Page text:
Policy Highlights from Communications of the ACM – March 2011 (Vol. 54, No. 3)
Below is a list of items with policy relevance from the March issue of Communications of the ACM. As always, much of the material in CACM is premium content, and free content one month may slip behind a pay wall the next. You need to be a member of ACM or a subscriber to CACM to access premium content online.
News: Research and Development
Evaluating Government Funding by Tom Geller
Article reviews the December 2010 report from the President’s Council of Advisers on Science and Technology on federal investments in networking and information technology research.
News: In Memoriam
Gary Chapman, Technologist: 1952-2010
A remembrance of Chapman, who served as the first Executive Director of Computer Professionals for Social Responsibility.
Viewpoints: Legally Speaking
Do You Own the Software You Buy? by Pamela Samuelson
Samuelson reviews recent court decisions and how they affect the resale of software.
Viewpoints: Computing Ethics
Surrounded by Machines by Kenneth D. Pimple
Review of a recent workshop on the ethics of pervasive and autonomous information technology.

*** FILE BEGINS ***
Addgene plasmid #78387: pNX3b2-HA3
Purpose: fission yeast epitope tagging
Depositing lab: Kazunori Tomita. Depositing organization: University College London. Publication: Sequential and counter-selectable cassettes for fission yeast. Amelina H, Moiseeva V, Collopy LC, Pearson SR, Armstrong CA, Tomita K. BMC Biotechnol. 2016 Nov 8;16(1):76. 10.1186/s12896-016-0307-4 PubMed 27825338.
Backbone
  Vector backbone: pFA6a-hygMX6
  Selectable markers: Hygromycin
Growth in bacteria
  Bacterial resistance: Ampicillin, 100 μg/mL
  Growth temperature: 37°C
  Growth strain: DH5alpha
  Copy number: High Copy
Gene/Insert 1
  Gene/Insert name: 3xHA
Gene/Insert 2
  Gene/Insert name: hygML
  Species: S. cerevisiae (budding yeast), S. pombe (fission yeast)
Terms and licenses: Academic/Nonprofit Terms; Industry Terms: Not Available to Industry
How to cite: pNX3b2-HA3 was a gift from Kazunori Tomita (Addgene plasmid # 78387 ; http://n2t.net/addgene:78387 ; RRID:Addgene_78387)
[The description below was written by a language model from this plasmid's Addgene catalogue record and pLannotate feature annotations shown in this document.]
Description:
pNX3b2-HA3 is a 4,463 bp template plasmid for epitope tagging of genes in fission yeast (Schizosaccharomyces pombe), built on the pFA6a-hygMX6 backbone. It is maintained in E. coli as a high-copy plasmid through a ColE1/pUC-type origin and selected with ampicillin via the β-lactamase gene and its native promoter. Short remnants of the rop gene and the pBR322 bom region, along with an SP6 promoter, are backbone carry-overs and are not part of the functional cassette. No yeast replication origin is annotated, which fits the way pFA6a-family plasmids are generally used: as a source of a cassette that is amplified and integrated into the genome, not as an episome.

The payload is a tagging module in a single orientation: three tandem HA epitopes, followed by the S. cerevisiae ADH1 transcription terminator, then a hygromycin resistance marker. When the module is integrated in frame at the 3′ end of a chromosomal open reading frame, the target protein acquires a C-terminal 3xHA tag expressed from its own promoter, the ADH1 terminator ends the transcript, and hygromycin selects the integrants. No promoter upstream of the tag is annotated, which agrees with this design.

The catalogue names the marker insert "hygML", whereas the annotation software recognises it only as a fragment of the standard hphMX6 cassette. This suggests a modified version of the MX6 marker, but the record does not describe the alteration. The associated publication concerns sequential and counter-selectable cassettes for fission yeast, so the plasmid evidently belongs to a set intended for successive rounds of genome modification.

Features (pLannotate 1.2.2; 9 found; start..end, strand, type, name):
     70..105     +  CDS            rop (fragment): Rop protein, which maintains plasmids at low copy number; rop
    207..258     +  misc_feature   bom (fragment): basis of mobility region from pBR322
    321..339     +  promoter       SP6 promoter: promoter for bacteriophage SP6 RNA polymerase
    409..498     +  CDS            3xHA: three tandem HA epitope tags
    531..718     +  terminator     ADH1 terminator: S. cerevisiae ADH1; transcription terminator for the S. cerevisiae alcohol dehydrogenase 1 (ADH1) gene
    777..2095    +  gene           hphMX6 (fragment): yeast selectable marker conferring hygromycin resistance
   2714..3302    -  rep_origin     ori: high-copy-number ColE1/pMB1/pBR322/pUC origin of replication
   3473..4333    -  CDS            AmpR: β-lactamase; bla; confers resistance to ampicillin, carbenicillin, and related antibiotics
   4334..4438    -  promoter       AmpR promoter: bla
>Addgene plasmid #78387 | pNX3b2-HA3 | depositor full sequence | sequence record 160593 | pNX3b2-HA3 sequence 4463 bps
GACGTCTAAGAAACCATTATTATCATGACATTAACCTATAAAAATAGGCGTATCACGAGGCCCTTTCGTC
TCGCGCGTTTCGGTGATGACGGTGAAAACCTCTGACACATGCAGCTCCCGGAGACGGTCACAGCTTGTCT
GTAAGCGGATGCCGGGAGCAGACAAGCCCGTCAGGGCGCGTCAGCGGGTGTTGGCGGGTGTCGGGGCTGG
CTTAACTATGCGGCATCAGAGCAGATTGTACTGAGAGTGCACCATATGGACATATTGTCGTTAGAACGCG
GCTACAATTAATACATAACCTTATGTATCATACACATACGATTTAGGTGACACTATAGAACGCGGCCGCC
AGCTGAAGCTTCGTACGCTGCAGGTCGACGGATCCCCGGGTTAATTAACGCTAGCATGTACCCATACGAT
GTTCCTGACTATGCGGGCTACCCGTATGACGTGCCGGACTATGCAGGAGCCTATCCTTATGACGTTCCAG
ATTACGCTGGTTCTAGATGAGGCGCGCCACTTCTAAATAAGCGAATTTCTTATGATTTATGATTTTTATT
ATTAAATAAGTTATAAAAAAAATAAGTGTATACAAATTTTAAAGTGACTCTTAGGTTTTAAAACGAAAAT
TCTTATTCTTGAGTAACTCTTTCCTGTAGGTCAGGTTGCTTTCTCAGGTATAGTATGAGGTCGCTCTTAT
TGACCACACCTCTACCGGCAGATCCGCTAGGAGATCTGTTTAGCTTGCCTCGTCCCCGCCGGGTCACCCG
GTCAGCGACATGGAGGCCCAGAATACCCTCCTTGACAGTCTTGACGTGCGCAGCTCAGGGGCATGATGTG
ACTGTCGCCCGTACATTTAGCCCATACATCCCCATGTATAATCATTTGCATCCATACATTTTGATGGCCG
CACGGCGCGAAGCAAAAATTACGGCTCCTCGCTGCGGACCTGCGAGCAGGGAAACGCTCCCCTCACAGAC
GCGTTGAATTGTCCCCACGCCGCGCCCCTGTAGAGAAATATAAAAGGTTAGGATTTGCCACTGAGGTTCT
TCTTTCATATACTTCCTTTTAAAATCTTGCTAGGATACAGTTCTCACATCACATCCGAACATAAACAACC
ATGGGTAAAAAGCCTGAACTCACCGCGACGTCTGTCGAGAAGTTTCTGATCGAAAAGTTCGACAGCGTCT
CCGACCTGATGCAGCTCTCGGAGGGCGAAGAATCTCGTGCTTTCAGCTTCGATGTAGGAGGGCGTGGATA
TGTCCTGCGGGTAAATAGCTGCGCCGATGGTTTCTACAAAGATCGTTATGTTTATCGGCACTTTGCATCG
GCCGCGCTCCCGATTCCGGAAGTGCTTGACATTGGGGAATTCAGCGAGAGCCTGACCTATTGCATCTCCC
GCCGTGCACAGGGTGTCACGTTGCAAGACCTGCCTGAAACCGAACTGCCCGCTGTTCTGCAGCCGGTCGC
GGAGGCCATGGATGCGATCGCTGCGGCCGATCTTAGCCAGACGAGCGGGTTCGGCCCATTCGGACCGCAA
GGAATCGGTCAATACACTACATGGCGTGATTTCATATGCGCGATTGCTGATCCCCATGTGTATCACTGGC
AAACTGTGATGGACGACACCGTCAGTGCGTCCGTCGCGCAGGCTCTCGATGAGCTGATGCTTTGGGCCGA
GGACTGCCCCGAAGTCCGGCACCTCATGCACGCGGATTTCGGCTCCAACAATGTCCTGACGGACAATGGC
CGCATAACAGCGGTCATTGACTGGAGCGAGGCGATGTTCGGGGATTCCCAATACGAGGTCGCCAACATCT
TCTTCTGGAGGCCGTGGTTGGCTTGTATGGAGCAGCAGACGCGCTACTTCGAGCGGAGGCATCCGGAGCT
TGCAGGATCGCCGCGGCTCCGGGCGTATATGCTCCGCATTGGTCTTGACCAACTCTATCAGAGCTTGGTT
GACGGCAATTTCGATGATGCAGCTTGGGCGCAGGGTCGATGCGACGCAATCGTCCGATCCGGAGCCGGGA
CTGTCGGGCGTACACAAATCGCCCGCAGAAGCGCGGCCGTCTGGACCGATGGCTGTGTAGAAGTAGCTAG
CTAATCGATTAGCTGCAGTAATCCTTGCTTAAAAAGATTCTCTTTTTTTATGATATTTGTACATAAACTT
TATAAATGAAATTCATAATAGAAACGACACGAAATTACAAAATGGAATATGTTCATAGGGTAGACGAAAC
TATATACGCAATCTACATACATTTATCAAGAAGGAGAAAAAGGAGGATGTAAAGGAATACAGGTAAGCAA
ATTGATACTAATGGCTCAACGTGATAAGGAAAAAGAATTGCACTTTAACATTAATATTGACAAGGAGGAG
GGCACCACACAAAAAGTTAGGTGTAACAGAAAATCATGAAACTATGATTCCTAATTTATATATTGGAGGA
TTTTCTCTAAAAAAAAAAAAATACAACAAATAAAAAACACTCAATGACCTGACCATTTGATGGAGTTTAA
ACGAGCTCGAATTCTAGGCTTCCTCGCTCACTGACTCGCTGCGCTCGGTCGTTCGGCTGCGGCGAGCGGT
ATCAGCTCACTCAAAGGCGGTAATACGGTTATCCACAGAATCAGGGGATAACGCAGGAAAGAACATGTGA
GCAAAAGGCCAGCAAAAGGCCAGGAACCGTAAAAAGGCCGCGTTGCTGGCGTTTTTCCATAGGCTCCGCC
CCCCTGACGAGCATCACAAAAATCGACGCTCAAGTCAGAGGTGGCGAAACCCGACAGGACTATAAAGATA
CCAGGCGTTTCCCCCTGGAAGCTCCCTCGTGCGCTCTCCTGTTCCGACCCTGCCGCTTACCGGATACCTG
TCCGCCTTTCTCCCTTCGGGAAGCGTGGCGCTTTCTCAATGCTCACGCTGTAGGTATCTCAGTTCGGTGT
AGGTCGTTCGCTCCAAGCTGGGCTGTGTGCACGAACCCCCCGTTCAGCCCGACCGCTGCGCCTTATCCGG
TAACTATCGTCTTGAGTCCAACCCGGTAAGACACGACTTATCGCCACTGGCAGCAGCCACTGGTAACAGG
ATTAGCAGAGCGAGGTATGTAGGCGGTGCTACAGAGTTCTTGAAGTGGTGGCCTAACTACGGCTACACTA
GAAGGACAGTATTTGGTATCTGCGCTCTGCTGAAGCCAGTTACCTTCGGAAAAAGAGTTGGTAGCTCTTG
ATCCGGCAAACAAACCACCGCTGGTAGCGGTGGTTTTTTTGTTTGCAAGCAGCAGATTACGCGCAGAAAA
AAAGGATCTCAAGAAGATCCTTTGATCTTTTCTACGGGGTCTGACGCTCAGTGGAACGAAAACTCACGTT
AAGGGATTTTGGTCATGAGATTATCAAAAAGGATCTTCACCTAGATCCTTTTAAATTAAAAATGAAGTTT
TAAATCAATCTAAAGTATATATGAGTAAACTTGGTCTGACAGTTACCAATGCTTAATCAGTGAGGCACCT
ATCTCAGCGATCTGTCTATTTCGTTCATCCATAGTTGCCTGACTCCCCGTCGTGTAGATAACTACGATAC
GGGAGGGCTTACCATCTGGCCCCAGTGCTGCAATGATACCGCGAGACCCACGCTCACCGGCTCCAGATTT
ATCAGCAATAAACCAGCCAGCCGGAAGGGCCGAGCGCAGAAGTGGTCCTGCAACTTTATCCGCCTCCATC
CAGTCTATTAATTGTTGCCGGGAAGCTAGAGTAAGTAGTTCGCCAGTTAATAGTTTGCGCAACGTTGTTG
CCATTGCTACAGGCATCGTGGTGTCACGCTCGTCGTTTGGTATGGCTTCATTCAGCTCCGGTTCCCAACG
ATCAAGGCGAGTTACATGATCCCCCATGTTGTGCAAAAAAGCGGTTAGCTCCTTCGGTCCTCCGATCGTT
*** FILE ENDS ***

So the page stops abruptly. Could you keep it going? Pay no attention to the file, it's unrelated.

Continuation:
National Internet Defense – Small States on the Skirmish Line by Ross Stapleton-Gray and William Woodcock
The authors review the recent cyber-skirmishes in Estonia and Georgia with an eye toward how small states can better prepare to handle such intrusions in the future.
Plug-and-Play Macroscopes by Katy Börner
Outlines the notion of a macroscope – a means of managing and visualizing evolving data sets. The tool holds promise for better understanding the complexity of large systems.
Understanding Scam Victims: Seven Principles for Systems Security by Frank Stajano and Paul Wilson
Through review of scams commonly conducted in Britain, the authors outline various behavior patterns associated with the scams. Security engineers need to become familiar with these patterns and watch for them in their own systems.
Last Byte: Future Tense
Catch Me If You Can by Gregory Benford
The author of the first computer virus looks to the possible futures of so-called smart viruses like Stuxnet.